Strength-to-weight Ratio in "loaded" bodyweight exercises | Uphill Athlete

Strength-to-weight Ratio in "loaded" bodyweight exercises

    JP Laroche

    For the last 4-5 years I did small periods of weighted pull-up usually 4 to 6 weeks at a time. Although this was before I even knew the existence of the periodization concept I guess that getting super-fatigued by this particular exercise and abandoning it prevented me from overdoing it and that in itself was a form of periodization.

    In the last 18 months I focused mainly on bouldering to increase my absolute finger strength and my upper body power.

    After re-reading TFNA (which is awesome!) I stumbled upon your maximum strength pull-up routine. I had not done any weighted pull-up in the last 18 months so I chose a weight based on the upper range I had noted in my sheets 2 years ago.

    I did not want to go straight for the 1RM or 2RM, so the first 2 sessions I went for 3RM in order to estimate the next weight I would add for the following session using Brzycki formula.

    Today was my third session, I felt that it was truly 3RM, could not have done a fourth repetition. The amount of weight increased pretty quickly and now is 62 pounds (52% of my bodyweight).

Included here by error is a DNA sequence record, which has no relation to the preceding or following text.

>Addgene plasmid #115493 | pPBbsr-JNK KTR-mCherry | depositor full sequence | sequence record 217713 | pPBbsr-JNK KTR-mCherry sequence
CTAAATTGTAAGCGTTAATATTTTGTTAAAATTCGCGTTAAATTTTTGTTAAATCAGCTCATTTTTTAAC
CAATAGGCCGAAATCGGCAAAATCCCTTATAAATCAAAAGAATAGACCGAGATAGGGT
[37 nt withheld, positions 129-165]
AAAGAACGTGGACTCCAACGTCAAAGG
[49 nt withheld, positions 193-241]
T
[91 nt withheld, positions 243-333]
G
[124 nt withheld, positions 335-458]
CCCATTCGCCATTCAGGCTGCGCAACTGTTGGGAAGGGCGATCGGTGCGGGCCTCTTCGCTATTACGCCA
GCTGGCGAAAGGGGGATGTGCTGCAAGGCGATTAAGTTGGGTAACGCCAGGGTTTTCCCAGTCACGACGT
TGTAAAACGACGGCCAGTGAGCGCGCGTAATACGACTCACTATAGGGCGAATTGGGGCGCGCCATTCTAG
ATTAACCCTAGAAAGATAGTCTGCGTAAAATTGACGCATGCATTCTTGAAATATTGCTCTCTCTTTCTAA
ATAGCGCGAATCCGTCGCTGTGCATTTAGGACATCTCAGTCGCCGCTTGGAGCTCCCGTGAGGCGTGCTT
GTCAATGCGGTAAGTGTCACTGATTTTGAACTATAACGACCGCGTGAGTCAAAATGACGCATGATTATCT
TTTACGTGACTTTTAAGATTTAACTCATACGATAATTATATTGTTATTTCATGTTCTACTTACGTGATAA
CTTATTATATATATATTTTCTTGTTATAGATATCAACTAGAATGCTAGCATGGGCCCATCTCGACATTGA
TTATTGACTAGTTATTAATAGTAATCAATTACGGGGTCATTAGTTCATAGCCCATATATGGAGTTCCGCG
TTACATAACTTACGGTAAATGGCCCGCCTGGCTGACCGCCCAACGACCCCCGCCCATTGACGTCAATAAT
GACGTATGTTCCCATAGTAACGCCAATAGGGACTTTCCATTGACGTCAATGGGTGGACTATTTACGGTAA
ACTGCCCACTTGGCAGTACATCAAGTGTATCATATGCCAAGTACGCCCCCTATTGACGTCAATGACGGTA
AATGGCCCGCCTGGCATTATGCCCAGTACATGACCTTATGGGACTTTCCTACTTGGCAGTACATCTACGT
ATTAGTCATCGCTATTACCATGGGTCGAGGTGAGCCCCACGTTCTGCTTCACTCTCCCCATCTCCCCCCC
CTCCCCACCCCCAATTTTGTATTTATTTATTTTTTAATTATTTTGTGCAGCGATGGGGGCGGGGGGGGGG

Do you have any targets that you use with your athletes concerning “loaded” bodyweight exercises (e.g pull-ups, dips, ring exercises, etc.) in terms of Strength-to-weight Ratio.

    For exemple, if I reach 60% of my bodyweight in added weight, is there any more benefits to be gained? Is there a point where it would become detrimental to be “too strong” in this specific exercise? Instead should I focus on the absolute weight and not focus about the ratio (I mean a 30 pounds pack is the same for a light climber vs a heavy climber).

    Thanks, and again awesome work with the book and the blog!


  • Inactive
    Anonymous on #5006


    You can never be too strong. Of course you can very easily be too heavy. But this special pull up strength program you are doing will not increase mass at all so that’s no concern. The added weight is a cool party trick (I used to be able to do a couple of pull ups with my 110 pound girl friend hanging on my back). But the really functional part that will come from this type of strength gain will be your increase in local muscular endurance. Navy SEALs that I work with use this program to improve their number of pull ups in a minute which is part of one of their selection tests. They start off quite skeptical that never doing more than 3 or 4 pull ups in a set will actually increase their endurance. But everyone who has every used the program, including these super strong (but muscle heavy) SEALs has seen big gains in the local muscular endurance that allows lots of pull ups.

    So this will make you stronger and give you more endurance as well.


    JP Laroche on #5010

    Great, thanks for the explanations! Good enough for the SEALs, good enough for me.

    That 110 pounds pull-up is quite impressive Scott! I’ll continue with it one period per year and with some other trainings hopefully I’ll see gains in my ice climbing next winter.